Correction: An earlier version of this article incorrectly reported that Northeast Agricultural Sales, Inc. filed for bankruptcy. The company has not filed for bankruptcy. VTDigger regrets the error.
BURLINGTON — A St. Johnsbury woman who embezzled $2.2 million from her employer over a decade to fuel a gambling addiction was sentenced Tuesday to more than four years in prison.
Jennifer Dwyer, 50, pleaded guilty to one count of wire fraud in October as part of a plea deal.
On Tuesday, Judge Christina Reiss sentenced Dwyer to 51 months behind bars, with three years of supervision after her release. That was on the low end of federal guidelines, which recommended a 51-63 month incarceration.
Dwyer was the bookkeeper for a small farm supply business called Northeast Agricultural Sales Inc. in Lyndonville. From 2007 to 2017, she regularly re-routed money — in $2,000 to $3,000 increments — to her personal account, using the cash largely to gamble and pay off debts.
Meanwhile, the company was struggling to stay afloat. The owner told Dwyer he would not forgive her.
Dwyer’s lawyer, Natasha Sen, argued in favor of the shorter sentence, emphasizing the power an addiction can have in driving bad decisions. She noted that a gambling addiction in particular can be devastating, because people see their negative behavior as the only way out of the negative behavior.
“It’s a situation so unlike substance addiction in that respect,” Sen said. “People think if they just play once more, they can finally win it all back.”
But Reiss questioned if paying the company back was ever Dwyer’s intent, noting that over the past decade, Dwyer never tried to pay the company back even a little, and instead, just continued to steal more and more.
Sen said once Dwyer began stealing, it became very hard to stop. The lawyer said this was “by all measures” a devastating case that wreaked havoc on not only Dwyer’s life, but the lives of people around her.
“One of the first things she told me was ‘I’ve been wanting to tell the Choinieres (the family that owns Northeast Agricultural Sales) for so long,’” Sen said. “But the only thing that could stop her was getting caught.”
Reiss said clinical evaluations made it clear that she wasn’t acting out of greed, or any malicious intent. Dwyer did, however, make some big purchases over the past several years — including a 2015 GMC Sierra 2500 truck and a 2016 Sea-Doo watercraft.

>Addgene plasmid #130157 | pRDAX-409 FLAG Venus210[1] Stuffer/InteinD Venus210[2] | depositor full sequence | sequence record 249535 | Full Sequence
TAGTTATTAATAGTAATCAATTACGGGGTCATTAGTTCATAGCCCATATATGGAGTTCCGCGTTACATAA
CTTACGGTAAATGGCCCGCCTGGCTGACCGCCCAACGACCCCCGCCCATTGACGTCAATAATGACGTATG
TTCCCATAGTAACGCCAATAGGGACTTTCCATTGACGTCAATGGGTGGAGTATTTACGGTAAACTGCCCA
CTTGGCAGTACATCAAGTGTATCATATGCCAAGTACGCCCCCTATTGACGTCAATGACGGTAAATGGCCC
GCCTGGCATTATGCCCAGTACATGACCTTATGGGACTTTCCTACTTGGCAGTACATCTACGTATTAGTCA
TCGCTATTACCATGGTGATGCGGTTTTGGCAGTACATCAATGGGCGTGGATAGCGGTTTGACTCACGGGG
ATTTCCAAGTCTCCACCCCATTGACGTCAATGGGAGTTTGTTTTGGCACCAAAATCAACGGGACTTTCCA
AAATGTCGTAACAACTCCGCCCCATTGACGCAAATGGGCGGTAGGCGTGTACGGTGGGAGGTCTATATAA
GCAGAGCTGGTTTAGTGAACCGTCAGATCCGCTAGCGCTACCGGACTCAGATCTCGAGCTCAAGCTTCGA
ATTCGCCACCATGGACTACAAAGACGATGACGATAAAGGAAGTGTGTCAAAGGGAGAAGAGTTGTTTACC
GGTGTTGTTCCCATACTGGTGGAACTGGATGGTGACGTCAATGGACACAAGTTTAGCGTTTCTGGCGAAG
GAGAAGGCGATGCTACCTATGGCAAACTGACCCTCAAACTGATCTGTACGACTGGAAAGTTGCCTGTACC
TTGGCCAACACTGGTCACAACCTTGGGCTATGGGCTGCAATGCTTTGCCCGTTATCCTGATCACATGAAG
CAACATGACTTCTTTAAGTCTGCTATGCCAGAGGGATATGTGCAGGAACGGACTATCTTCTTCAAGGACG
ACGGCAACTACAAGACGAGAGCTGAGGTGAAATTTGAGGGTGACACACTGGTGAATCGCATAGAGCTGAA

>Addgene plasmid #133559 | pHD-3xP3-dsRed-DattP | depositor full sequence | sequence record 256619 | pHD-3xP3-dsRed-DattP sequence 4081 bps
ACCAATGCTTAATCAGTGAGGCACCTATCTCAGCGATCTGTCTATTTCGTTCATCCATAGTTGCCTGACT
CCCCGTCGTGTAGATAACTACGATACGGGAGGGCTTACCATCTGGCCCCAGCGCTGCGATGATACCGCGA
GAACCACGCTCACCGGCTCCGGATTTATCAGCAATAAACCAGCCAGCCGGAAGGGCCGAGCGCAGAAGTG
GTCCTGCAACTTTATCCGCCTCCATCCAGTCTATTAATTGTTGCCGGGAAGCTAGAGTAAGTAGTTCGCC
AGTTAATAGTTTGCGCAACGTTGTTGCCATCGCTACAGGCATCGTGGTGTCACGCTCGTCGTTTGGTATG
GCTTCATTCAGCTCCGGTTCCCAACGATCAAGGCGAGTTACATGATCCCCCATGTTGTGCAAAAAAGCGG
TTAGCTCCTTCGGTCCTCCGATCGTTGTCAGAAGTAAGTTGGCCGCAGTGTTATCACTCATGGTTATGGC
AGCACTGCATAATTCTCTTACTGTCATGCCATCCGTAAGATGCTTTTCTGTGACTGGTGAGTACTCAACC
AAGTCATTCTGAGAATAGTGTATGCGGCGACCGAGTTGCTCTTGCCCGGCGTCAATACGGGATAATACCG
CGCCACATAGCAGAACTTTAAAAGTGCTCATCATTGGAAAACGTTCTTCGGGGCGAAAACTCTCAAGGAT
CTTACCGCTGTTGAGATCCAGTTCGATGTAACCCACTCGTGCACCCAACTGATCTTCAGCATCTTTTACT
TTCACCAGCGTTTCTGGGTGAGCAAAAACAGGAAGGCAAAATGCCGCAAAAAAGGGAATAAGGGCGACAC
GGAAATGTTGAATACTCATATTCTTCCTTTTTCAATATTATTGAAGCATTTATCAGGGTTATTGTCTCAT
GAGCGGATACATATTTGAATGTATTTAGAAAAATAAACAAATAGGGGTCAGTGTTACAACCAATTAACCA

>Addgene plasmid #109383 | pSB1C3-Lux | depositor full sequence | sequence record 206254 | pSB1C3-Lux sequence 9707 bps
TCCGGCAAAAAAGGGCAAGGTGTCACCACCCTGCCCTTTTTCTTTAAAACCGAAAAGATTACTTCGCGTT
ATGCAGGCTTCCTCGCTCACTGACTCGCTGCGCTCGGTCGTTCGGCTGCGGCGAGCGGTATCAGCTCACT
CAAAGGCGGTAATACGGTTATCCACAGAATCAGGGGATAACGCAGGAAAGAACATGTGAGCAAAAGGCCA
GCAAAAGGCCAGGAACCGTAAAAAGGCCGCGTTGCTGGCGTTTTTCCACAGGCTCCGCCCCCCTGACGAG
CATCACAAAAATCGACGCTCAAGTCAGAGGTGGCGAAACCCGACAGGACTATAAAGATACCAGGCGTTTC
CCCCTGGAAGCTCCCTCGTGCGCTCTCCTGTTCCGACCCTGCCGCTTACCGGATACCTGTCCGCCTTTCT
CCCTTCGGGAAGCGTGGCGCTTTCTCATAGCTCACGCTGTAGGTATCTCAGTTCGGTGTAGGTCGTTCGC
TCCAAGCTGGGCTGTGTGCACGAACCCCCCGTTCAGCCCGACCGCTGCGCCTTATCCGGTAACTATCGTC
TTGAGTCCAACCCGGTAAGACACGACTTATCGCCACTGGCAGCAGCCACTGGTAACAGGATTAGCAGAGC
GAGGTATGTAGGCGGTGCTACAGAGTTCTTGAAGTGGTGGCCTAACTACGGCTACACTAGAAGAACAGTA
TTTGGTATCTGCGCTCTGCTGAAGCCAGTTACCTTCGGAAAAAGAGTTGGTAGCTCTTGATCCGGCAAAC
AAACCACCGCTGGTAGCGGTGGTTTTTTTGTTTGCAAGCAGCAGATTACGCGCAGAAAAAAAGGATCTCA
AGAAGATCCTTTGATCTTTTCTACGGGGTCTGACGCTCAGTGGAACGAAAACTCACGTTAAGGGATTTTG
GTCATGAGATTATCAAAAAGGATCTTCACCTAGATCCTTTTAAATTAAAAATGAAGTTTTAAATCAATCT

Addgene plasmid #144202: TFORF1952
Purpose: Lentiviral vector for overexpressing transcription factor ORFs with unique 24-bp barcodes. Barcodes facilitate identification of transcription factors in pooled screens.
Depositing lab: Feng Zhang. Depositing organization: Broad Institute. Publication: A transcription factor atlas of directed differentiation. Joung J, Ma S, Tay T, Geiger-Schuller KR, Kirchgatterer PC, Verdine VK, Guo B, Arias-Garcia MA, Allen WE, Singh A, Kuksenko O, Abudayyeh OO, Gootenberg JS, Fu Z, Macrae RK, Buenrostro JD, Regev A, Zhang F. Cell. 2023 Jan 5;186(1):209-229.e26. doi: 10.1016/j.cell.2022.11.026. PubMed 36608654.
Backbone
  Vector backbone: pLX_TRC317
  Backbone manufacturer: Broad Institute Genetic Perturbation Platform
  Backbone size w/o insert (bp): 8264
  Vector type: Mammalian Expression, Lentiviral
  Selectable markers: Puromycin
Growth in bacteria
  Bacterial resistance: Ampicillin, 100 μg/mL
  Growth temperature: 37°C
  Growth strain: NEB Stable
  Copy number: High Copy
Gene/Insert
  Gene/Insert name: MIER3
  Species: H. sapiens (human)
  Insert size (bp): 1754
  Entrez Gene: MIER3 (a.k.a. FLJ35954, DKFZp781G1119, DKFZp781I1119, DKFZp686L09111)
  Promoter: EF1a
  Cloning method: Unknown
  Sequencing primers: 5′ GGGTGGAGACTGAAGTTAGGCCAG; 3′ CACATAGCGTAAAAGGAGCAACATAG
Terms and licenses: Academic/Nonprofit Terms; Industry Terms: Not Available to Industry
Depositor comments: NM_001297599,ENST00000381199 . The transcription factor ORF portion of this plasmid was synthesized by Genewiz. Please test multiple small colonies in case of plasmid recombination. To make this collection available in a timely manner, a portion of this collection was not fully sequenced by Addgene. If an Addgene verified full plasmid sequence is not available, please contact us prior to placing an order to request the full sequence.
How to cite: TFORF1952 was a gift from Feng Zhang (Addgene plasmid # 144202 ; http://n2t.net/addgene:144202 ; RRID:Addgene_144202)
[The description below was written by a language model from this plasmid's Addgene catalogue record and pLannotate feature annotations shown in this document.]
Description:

However, restitution from the liquidation of Dwyer’s assets will only come to $85,000 — a small portion of the more than $2 million that she stole over the years.
“This is a troubling case, because it’s one where the criminal justice system can’t fix the problem that’s brought us here,” Reiss said.
Then Dwyer stood and addressed the judge herself. She began by talking about what a great mentor Jim Choiniere was when she started at the company in 1998, and how he would’ve given the shirt off his back to any of his employees without hesitation.
“I can’t tell you how sorry I am I messed this up,” Dwyer said. “I never meant to deceive anyone, but I recognize what I’ve done, and I know I need to fix it.”
She said that once she gets out of jail, she hopes to work with the elderly and get a fresh start in life, this time as a “better person.”
Assistant U.S. Attorney Kevin Doyle told the judge that embezzlement is, by nature, theft of money that someone was trusted with. But what made this case stand out, he argued, is the number of victims.
With the entire Choiniere family crowded into the courtroom behind him, along with several of employees, Doyle told the story of just how much the business has struggled over the years, as it has become harder and harder to maintain the farm supply business. He explained how the Choinieres have had to take out big loans that they’re still making huge interest payments on. All the while, they had no idea Dwyer was siphoning money out of their accounts each month.
“How can you watch your employer have to borrow money just to make ends meet, while you’re cooking the books and taking money for yourself?” Reiss asked.
Jim Choiniere told the judge there were times when his sons questioned how Dwyer could afford her lifestyle with the salary they paid her. But Choiniere said he waved them off because he was “clouded by trust.” He said he had planned to be retired by now, but that is no longer possible.
Choiniere addressed Dwyer directly before he sat down.
Finally, Reiss walked the lawyers through the sentencing guidelines, noting that the embezzlement charge would be increased several levels because the amount stolen, which is estimated at between $1.5 million and $3.5 million, was an abuse of trust and caused the victims “significant financial hardship.” The sentence was also lowered several levels because of Dwyer’s apology for her actions, and her lack of a criminal history.
“Dig deep in yourself, face forward, and live a life that shows you put this behind you,” Reiss said in closing. “No one is going to benefit if you stay stuck in this mess you’ve created.”
With that, she sentenced Dwyer to 51 months in prison. Dwyer is expected to self-surrender on March 24 to begin her sentence.